Football fans criticised by sheriff as they are fined for abusing officials at local match
Two men were criticised at Lerwick Sheriff Court today for their antics during a local football match when they hurled abuse at officials.
Alistair Fullerton, 51, of Meadowfield Crescent in Scalloway, was fined £900 after getting too excited during a game between Whitedale and Scalloway in Whiteness on 11th June.
He repeatedly shouted and swore, disturbing fellow spectators – some of them children.
Meanwhile Brydon Goodlad, 38, of Stove in Walls, was told to pay £600 for also breaching the peace at the same match.
The two became angry after the Scalloway manager was asked to leave the pitch.
Both men were challenged and given a chance to “acknowledge their behaviour was completely inappropriate”.
However the calls for calm were met with more of the same and the police were called.
Procurator fiscal Duncan MacKenzie said there were a lot of people in the crowd, including a number of children – some as young as seven.
“Match officials are volunteers and they don’t need to be subjected to that level of abuse,” he said.
He added there was concern more of the type of behaviour displayed by Fullerton and Goodlad may mean a police presence could be required at local matches.
Mr MacKenzie added that similar antics at a premier league match would lead to a lengthy banning order.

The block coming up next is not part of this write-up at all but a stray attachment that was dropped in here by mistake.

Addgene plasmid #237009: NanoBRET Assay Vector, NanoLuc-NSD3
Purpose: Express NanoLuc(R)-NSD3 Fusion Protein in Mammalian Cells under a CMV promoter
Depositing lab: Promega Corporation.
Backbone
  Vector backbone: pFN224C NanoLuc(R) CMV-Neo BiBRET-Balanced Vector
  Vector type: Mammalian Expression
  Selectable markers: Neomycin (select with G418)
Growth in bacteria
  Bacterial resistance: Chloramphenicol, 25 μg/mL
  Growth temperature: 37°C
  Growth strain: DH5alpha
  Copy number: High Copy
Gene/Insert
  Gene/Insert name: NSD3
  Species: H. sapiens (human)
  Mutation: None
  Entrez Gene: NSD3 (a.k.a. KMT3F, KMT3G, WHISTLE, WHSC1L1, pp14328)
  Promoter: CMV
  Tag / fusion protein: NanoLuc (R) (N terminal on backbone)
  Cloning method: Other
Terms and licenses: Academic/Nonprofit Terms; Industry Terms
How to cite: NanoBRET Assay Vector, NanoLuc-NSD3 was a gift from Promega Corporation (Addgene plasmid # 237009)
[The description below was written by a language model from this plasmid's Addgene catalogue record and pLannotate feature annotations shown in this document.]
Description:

“Had they behaved in this way, even at a third division match, they would have been arrested and kept in custody.”
Defence agent Gregor Kelly said Fullerton had taken “umbrage” with the Scalloway manager and had embarked on “what he thought was jocular behaviour”.
“He at one stage offered his spectacles to the linesman. He accepts he crossed boundaries.
“He knows his behaviour was unacceptable, and that officials were doing their job and that, without them, football would not proceed.”
Goodlad, who was representing himself, apologised to the court.
However sheriff Graeme Napier said abusive behaviour by games spectators meant he would never put himself forward as an official.
He said his father had played as an amateur footballer in the sixties, but had refused to take him to professional games because of the behaviour in the crowd.
“It’s worse, now,” he said. “It’s disgraceful.”
He told the two men: “I appreciate that in the rest of your lives you are pretty sensible, and you don’t come to the attention of the court. But it’s appropriate to make clear the disdain I have for this type of behaviour.”